The Mars rover Opportunity is beginning to work at Endeavour crater on Mars, a clay-rich area that scientists say is like “a second landing site” requiring a whole new exploration strategy. It has been the prime target of the mission for the three years of travel it took to cover the 19 km between Endeavour and Victoria crater where it spent 2 years.
Meanwhile on the Moon, the Lunar Reconnaissance Orbiter (LRO) has just completed an extremely low altitude science phase, orbiting only 12 mi. above the surface to see lunar geology in extreme new detail. This imaging provided extra fine detail of the Apollo 12, 14 and 17 landing sites. It was not possible to visit the Apollo 11, 15 and 16 sites on the extremely low, but temporary trajectory.
The imaging resolution of only 21 cm.( 8 in.) per pixel allows LRO to see geologic detail – including banding in larger rocks—that will better help tie broader terrain features in with specific lunar samples. This will in turn allow assessment of similar looking areas all over the Moon for their composition and mineral content.
Richard Vondrak , NASA’s Lunar Reconnaissance Orbiter project scientist, at the Goddard Space Flight Center, Greenbelt, Md. notes that detailed examination of the Apollo 12, 14 and 17 descent stages show no dust accumulations indicating scant dust transport on the airless Moon. This should allow the human hardware of Apollo left on the moon to remain in tact for a period of 10 million to 100 million years.
No trace of the American flags was visible. Vondrak and other researchers like Mark Robinson, principal investigator of the Lunar Reconnaissance Orbiter Camera which is run by Arizona State University, Tempe believe that no American flags remain at any of the six crewed landing sites, because they were made of Earthly cloth materials not treated to withstand the vacuum, ultraviolet radiation and solar particles showered on them over the last 40 years.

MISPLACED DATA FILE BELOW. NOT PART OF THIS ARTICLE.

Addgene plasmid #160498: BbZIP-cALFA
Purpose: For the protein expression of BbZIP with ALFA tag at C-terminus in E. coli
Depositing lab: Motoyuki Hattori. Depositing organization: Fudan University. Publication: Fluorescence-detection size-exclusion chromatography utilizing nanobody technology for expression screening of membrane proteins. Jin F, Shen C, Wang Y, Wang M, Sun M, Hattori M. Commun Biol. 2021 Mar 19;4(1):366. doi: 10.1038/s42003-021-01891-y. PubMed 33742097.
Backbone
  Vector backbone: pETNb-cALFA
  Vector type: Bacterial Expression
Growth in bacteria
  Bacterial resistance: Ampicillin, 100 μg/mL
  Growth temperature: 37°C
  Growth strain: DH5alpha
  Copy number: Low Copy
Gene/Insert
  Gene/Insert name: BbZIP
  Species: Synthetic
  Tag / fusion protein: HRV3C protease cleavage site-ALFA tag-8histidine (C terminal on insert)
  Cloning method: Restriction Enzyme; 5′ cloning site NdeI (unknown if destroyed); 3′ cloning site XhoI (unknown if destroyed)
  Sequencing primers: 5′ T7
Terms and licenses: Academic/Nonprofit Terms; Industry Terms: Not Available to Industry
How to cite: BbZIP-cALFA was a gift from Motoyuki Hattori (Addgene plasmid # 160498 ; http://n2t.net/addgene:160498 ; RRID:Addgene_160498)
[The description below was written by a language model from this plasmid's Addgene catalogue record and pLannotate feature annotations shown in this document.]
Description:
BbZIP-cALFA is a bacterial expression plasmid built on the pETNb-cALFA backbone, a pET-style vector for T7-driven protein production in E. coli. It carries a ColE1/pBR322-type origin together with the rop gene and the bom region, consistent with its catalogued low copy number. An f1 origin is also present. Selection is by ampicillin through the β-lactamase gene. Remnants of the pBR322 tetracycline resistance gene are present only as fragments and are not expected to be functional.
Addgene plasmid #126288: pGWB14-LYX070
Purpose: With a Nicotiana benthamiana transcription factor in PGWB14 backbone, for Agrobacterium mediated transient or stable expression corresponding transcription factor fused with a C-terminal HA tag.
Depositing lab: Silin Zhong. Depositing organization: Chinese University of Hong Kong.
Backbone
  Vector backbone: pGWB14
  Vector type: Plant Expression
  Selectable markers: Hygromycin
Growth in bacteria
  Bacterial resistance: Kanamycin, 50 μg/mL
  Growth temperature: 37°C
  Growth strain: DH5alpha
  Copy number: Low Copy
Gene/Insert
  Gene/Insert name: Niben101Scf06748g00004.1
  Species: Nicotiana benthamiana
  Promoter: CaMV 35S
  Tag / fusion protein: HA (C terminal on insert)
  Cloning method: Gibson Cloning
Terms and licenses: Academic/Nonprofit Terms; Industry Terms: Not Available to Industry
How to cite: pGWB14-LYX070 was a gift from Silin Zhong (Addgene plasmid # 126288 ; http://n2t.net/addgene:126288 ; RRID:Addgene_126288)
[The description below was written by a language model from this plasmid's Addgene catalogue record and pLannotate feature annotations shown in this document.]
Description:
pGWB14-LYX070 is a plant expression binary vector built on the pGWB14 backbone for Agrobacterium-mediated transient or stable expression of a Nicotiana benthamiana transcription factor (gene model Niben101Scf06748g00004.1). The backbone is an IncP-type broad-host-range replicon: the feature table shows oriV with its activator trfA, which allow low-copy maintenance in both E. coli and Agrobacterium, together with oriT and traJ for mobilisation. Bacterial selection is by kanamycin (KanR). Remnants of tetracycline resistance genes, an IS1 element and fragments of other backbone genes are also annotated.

This is the third time that LRO has returned images of the Apollo landing sites. These current batch of images come from the just- finished month-long low altitude operations. New details that have emerged from these operations include:
– Much crisper views of astronaut and lunar rover tracks and tracks from the man powered transporters.
– Emergence of key landing site moments. Like the physical heaving out of the Portable Life Support System backpacks to trade their weight for lunar samples. These are now visible at the foot of each of the Lunar Module’s photographed, but some sailed further than others.
– Better characterization of how the wires between experiments and their “home plate” power sources have fared.
Discoveries on Mars will take precedence over those on the Moon, due to the fact that the remaining rover, Opportunity, has well-exceeded her estimated 30-day life span (Opportunity landed in Eagle Crater in 2004).
According to Dave Lavery, the Washington based NASA program executive, for the Mars Exploration Rovers the new Endeavour site is within the most ancient terrain yet seen on Mars. He said it has the potential for yielding some of the most major discoveries of the entire MER mission.
“Opportunity may be able to examine clay minerals and rock types that formed in a low acid – more neutral ph, wet conditions – which may tell us more about habitable environments that are very different than the plains the rover has been driving across.” Lavery said.
Squyres said the biggest surprise so far was the discovery of high concentrations of zink. On Earth zinc-laden rocks tend to have histories associated with flowing water.
“If Endeavour continues to find zinc it could have major implications for habitability in this ancient region of Mars,” said Squyres. “But the Endeavour crater story is just beginning to unfold and rover operators have to operate this aging rover with kid gloves to lessen the chances of a breakdown that could end the mission.”